No Free Lunches Be Damned, by MN Gordon

From MN Gordon at

“There ain’t no such thing as a free lunch,” is one of the essential axioms of economics. No doubt about it, there’s no getting around this simple truth. Everything has a price.

For example, even if someone buys you lunch the lunch still isn’t free. The opportunity cost, your time to eat the lunch when you could’ve been doing something else, has a price. In addition, even if you don’t consider your time a cost, there’s no denying the fact that someone paid for the lunch. Hence, it wasn’t free.

Nonetheless, despite this simple fact, politicians promise free lunches for the many at the expense of the few. This offense is especially on display during a presidential primary election. Free college. Free drugs. Free housing. Free food.

You name it, there’s hardly a lunch out there this season’s crop of presidential candidates haven’t already laid claim to. This is what they must do to get elected. This is how presidential politics works in a democracy.

We don’t like it. We don’t agree with it. But what we think really doesn’t matter. The facts are lucidly clear. On the national level, the populace has shown for the last 80 years – or more – that they’ll vote for whatever candidate promises the most stuff for free.

Nothing for Something

The politicians know there’s no such thing as a free lunch. But they also know that modern day economic policy is predicated on financing government programs through ever expanding debt. This means someone else, perhaps you, will have to pick the tab.

The Federal Reserve makes it all possible by creating enormous amounts of central bank credit, which is then loaned to the government. This also has the secondary effect of debasing the currency. Obviously, the Treasury welcomes this ongoing dilution of value. Over time it lightens the debt burden and allows them to make good on yesterday’s promises with a currency of diminishing value.

For extended periods this may seem to work remarkably well, on the surface. Spendthrift politicians get elected. The populace collects their ‘entitlements.’ Lunches appear to be free.

When an economy’s demographics are young, and growth is strong, the price of lunches looks minimal. The miracle of getting something for nothing seems possible. But as the economy ages, and growth peters out, debt levels become unsustainable.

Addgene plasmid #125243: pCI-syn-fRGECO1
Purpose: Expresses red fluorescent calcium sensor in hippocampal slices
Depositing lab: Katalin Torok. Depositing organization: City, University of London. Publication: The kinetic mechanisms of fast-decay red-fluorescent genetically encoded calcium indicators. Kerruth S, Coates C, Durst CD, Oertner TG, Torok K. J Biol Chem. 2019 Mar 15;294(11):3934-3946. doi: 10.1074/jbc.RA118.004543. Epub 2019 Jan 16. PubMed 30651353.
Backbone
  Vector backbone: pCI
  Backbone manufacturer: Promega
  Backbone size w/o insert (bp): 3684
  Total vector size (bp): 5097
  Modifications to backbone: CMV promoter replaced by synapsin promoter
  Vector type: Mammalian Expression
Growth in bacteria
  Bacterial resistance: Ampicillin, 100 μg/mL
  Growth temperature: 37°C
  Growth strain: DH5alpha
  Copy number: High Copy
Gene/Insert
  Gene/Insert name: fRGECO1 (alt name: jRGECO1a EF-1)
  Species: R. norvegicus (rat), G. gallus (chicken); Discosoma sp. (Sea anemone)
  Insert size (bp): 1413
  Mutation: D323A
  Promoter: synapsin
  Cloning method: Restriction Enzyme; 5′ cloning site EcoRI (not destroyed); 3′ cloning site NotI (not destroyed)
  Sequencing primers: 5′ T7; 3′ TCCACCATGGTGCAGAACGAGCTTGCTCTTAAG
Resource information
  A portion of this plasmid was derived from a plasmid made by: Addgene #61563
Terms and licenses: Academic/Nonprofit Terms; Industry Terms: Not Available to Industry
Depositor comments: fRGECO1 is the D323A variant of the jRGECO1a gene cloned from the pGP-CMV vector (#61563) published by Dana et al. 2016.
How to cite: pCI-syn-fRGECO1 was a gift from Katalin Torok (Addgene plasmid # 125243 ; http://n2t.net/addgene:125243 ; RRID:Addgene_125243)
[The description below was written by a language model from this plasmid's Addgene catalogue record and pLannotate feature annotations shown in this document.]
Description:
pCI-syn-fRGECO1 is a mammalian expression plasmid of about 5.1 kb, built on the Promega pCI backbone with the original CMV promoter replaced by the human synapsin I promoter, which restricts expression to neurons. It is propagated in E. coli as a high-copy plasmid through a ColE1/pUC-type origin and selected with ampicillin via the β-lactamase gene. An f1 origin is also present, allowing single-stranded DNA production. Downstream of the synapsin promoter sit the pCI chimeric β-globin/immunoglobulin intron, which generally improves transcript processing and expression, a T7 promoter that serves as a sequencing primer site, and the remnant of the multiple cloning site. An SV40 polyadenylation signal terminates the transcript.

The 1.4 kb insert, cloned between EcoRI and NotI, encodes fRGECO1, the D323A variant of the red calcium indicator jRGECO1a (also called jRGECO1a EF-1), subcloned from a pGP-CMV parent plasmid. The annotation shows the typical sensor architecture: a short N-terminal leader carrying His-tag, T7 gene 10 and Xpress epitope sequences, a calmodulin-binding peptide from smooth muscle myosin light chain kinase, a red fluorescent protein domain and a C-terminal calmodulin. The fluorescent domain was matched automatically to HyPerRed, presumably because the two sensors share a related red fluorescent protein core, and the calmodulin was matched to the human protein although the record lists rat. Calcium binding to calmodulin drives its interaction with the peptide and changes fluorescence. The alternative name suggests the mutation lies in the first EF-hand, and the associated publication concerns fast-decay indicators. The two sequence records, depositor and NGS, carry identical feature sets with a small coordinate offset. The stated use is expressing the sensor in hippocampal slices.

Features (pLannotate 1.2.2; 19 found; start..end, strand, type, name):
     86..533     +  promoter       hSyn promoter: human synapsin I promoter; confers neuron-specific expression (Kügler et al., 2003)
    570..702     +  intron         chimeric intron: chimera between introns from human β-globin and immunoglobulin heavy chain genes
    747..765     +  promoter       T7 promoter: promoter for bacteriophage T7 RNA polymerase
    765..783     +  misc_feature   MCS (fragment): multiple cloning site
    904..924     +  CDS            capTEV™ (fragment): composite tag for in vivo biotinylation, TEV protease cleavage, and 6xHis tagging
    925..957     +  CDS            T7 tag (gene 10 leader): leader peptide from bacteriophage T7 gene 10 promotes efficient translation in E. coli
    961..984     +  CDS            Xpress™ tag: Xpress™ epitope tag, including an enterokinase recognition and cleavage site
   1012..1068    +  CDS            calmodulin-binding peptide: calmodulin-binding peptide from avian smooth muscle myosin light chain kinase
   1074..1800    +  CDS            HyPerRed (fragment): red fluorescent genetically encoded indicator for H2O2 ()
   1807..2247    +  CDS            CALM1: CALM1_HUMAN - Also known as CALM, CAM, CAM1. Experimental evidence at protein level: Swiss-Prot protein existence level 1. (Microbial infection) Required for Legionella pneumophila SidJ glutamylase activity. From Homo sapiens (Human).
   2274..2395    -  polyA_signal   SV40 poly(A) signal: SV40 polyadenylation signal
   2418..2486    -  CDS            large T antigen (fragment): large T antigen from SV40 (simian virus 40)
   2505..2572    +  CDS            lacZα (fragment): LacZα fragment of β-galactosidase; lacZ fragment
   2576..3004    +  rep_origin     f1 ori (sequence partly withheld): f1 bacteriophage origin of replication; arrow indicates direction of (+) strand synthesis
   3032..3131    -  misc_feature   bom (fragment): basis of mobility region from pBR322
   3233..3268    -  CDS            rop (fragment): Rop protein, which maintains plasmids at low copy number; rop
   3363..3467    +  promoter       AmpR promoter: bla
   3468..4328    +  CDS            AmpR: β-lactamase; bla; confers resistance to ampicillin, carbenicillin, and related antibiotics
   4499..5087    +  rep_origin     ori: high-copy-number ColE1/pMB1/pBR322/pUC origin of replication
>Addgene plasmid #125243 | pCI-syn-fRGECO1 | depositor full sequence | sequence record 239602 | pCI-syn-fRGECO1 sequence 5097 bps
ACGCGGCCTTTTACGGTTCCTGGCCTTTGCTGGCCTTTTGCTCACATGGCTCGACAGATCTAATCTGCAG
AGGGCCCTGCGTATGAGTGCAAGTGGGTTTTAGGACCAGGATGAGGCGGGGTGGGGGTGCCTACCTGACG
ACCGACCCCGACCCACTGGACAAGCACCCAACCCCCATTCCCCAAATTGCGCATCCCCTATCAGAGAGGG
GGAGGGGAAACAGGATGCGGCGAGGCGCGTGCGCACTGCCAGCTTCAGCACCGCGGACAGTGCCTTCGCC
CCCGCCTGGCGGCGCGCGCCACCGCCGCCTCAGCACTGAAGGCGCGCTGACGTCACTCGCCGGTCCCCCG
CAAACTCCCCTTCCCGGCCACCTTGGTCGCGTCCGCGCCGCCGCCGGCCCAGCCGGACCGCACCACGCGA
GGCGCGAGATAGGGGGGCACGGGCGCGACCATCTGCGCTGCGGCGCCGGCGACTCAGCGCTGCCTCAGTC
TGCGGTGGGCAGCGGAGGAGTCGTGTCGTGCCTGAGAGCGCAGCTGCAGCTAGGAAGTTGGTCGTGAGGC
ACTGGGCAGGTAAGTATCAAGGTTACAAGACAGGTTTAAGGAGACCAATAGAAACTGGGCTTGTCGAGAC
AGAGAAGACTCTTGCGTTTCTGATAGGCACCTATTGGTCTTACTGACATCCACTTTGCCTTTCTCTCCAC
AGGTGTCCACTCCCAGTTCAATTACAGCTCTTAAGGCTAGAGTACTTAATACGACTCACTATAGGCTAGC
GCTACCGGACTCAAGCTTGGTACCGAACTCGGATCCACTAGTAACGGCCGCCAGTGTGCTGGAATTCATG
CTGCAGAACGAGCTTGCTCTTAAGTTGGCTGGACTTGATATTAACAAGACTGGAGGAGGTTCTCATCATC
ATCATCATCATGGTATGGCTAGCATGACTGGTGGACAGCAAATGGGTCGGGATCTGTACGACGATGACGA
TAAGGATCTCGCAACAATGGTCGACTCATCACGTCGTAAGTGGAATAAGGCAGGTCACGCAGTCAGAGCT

Eventually, the bill comes due. The lunches must be paid for. Instead of something for nothing, the populace now gets nothing for something.

In other words, the credit expansion reaches its natural limits when the economy can no longer service the debt. That’s when a breakdown, government default, and depression, must occur to purge the debt – the rot – from the system. Prices, assets, and wages are readjusted so they are in line with the economy. Unproductive activities vanish. New, useful, undertakings rise from the ashes.

To continue reading: No Free Lunches Be Damned


One response to “No Free Lunches Be Damned, by MN Gordon

  1. What is most troubling is that a boom based on a credit bubble has two interesting, related effects:
    1. It allows people to “have their cake” (create an asset in the form of an IOU) and eat it too (consume the value of that asset in real time.)

    2. This has the paradoxical effect of over-consuming the present while dreaming of imaginary wealth to come in the future, with the “dream” being deemed 100% good-as-gold.

    People are thus happier (presumably, consuming that which others produced) yet simultaneously feel richer in the aggregate, by holding the IOU’s for future wealth (not yet produced) to be delivered.

    It is not possible to hold title to something that does not yet exist. It is also not possible to consume that which has not yet been produced. Therefore the entire charade is nothing but a rationalization for gluttony, akin to saying “I can eat two dinners now because I promise to exercise really, really hard tomorrow” while imagining how buff you’ll be after that exercise.

    This also warps the structure of production away from producing and maintaining capital goods (those necessary to producing the goods and services of tomorrow) in favor of production of straight commodities for consumption now.

    I once wrote a column using an imaginary town with a dominant industry, swimming pool installation, to illustrate this dynamic.

    My point is that after 46 years (give or take) of false economic signals, tens of millions of people are undoubtedly engaged in occupations and industries for which demand is largely artificial. The poster child for this is medical services (and associated 3rd party payment systems), for which I estimate 75% or more of demand is split between hypochondria and Munchhausen’s Syndrome while the cost of the remaining 25% is at least 1000% higher than a market would tolerate.

    Yet here we are, still waiting for the sky to fall.

    This Chicken Little is phenomenally, existentially tired of running around without his head.